Mung Bean and Vegetable Curry, and Chickpea, Pumpkin and Coriander Fritters

I don’t know about where you live, but near where I live few of the Border’s bookstores are closing.  I was surprised to hear the one in downtown was closing and they already started to slash down their prices.  I went to the downtown Border’s to see what’s on sale (well, pretty much everything), but the magazines were all 40% off.  Usually, I don’t buy “high end” magazines which cost about $10, but with 40% I was able to purchase 6 of the nice food magazines!  I got today’s recipes from “Food and Travel” magazine from the UK. 
serves 4
225g dried split mung beans
2 Tablespoons vegetable oil
1 onion, finely chopped
2 teaspoons finely grated fresh ginger
2 garlic cloves, finely chopped
2 fresh green chillies, deseeded and finely chopped
8 curry leaves (dried or fresh)
1/4 teaspoon ground turmeric
1 teaspoon cumin
2 carrots, sliced
400g can chopped tomatoes
100g fresh spinach leaves, stalks removed and leaves chopped
small bunch of coriander (cilantro), roughly chopped

Put the mung beans in a large saucepan and add 1 litre of water.  Bring to a boil, reduce the heat to a low simmer and cook for 20 minutes.  Drain well and set aside.
Heat the oil in a heavy based saucepan set over a high heat.  Add the onion, ginger, garlic, chillies and curry leaves.  Cook for 2-3 minutes, stirring often, until the mixture is aromatic.  Stir in the turmeric and cumin and cook for 1 minute more.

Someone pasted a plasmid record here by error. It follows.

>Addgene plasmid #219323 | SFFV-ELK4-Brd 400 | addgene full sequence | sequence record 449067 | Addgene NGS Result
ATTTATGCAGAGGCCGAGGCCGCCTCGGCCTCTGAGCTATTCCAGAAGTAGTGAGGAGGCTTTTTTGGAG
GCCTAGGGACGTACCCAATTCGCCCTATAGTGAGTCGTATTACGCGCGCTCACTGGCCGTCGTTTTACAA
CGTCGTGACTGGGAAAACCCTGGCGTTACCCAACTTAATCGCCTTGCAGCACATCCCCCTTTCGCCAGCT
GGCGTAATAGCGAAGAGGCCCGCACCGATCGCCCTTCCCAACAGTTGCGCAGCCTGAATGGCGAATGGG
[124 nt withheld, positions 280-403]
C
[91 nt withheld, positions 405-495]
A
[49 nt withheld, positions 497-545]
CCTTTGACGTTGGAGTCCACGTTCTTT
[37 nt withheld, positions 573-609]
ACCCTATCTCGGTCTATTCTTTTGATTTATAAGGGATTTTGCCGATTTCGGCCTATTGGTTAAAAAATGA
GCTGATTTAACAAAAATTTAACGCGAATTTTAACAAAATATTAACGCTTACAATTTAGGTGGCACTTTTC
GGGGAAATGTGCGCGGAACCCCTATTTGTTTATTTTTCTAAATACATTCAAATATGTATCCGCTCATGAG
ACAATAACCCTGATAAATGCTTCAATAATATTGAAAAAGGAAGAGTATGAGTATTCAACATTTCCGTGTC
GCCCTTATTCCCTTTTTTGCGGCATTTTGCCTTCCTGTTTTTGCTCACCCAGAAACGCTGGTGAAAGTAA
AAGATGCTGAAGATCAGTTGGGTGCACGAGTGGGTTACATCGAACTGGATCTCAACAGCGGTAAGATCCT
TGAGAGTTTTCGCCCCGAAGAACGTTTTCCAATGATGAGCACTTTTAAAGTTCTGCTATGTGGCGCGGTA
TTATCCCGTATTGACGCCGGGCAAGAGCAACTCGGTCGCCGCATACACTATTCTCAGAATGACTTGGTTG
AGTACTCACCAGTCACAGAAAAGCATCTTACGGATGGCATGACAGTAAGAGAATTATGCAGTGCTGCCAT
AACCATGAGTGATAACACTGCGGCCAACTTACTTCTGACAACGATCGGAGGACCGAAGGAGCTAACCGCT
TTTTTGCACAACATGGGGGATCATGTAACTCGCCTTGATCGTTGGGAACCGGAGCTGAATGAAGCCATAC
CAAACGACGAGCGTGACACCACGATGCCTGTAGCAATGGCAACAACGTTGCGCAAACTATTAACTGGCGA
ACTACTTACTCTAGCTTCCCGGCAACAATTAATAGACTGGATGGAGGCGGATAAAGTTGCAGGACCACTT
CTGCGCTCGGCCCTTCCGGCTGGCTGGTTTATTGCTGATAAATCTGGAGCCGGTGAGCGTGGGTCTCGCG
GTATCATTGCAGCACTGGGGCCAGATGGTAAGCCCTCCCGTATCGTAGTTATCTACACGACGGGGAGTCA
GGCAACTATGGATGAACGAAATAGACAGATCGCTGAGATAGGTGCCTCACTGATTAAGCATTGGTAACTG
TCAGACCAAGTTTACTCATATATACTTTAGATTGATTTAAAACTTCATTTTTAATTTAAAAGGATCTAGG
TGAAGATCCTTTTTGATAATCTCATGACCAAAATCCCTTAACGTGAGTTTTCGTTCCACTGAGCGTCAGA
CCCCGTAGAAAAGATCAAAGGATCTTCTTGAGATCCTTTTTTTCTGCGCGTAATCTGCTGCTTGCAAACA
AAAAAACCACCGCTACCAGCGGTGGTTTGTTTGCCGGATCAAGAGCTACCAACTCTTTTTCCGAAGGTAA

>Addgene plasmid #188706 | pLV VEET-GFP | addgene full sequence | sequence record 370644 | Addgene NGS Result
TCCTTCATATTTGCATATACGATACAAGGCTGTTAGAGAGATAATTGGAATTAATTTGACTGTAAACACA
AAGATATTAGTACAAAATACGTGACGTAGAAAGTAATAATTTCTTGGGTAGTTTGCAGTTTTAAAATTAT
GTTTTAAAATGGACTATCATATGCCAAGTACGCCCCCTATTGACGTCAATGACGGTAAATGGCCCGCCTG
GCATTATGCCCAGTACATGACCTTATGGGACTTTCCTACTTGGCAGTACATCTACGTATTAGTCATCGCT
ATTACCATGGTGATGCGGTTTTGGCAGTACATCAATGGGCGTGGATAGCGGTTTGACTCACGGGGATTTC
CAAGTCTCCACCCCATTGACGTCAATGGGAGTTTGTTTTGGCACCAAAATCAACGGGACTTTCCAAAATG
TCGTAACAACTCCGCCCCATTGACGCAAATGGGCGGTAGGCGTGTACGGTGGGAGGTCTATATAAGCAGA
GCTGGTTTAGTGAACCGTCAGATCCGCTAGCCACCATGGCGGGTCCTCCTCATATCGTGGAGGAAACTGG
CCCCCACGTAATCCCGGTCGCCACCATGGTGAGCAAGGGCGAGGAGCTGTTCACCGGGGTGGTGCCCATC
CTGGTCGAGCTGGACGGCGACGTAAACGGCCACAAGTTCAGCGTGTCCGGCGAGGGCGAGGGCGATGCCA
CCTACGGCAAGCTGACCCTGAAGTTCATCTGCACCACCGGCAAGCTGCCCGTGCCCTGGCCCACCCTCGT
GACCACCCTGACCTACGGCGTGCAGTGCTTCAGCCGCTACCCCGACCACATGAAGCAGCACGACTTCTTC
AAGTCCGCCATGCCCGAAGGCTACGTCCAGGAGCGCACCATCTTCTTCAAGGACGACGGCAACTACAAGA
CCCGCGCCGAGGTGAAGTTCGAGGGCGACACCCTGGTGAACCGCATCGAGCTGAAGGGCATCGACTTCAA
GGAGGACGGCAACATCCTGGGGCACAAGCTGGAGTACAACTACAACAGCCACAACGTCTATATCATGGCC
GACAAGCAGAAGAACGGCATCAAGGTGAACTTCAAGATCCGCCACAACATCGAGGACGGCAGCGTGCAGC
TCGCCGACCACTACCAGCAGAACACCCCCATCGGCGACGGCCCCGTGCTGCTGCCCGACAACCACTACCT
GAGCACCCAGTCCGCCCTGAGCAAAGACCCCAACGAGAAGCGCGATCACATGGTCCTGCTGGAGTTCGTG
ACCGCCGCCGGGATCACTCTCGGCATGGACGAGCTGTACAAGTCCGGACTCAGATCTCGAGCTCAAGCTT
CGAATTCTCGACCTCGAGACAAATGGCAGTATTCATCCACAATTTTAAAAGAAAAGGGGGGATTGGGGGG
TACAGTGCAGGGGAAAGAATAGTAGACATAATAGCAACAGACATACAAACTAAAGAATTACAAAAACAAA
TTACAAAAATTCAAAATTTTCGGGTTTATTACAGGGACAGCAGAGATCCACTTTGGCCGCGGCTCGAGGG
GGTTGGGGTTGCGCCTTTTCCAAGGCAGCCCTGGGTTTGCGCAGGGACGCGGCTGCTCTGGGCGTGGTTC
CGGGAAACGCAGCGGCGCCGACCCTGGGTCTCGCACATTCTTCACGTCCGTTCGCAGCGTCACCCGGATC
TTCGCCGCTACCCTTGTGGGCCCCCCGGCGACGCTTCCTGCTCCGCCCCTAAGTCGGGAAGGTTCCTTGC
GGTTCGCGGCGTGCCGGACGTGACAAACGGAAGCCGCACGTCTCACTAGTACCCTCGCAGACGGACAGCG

Add the carrots, tomatoes, mung beans and 125ml water and bring to a boil.  Reduce the heat to a medium simmer and cook for 15 minutes, until the carrots are tender and the mung beans are soft and breaking up.  Stir in the spinach and coriander and cook for a couple more minutes until the spinach has wilted.  Season to taste with salt and pepper and serve with Indian bread of your choice or basmati. 

Chickpea, pumpkin and coriander fritters:
makes about 24
1 Tablespoon vegetable oil
1 small red onion, chopped
1 large fresh green chilli, thinly sliced
1 garlic clove, finely chopped
1 teaspoon finely grated fresh ginger
1 teaspoon turmeric
1 teaspoon cumin seeds
1 teaspoon garam masala
500g peeled pumpkin, cut into large pieces
200g canned chickpeas, well drained and rinsed
40g fresh or frozen peas
2 Tablespoon besan (chickpea flour)
a handful of fresh coriander leaves, roughly chopped
1/2 teaspoon sea salt
vegetable oil, for deep frying

Heat the oil in a frying pan over a high heat and cook the onion, chilli, garlic, and ginger for 2-3 minutes, until softened.  Stir in the turmeric, cumin and garam masala and cook for 1 minute, until aromatic.  Remove from the heat. 
Cook the pumpkin in a large saucepan of boiling water for 10 minutes.  Add the chickpeas and peas and  cook for a further 2 minutes, until the pumpkin is tender.  Drain well and mash with a potato masher, making sure the chickpeas are roughly broken up.  Combine in a bowl with the onion mixture, besan, coriander and salt. 
Fill a heavy based saucepan one-third full with vegetable oil and heat over a medium-high heat.  The oil is ready when the surface is shimmering.  Using slightly wet hands, form the mixture into walnut-sized balls and drop them into the hot oil, 5-6 at a time, and cook until golden.  Transfer to paper towel lined plate.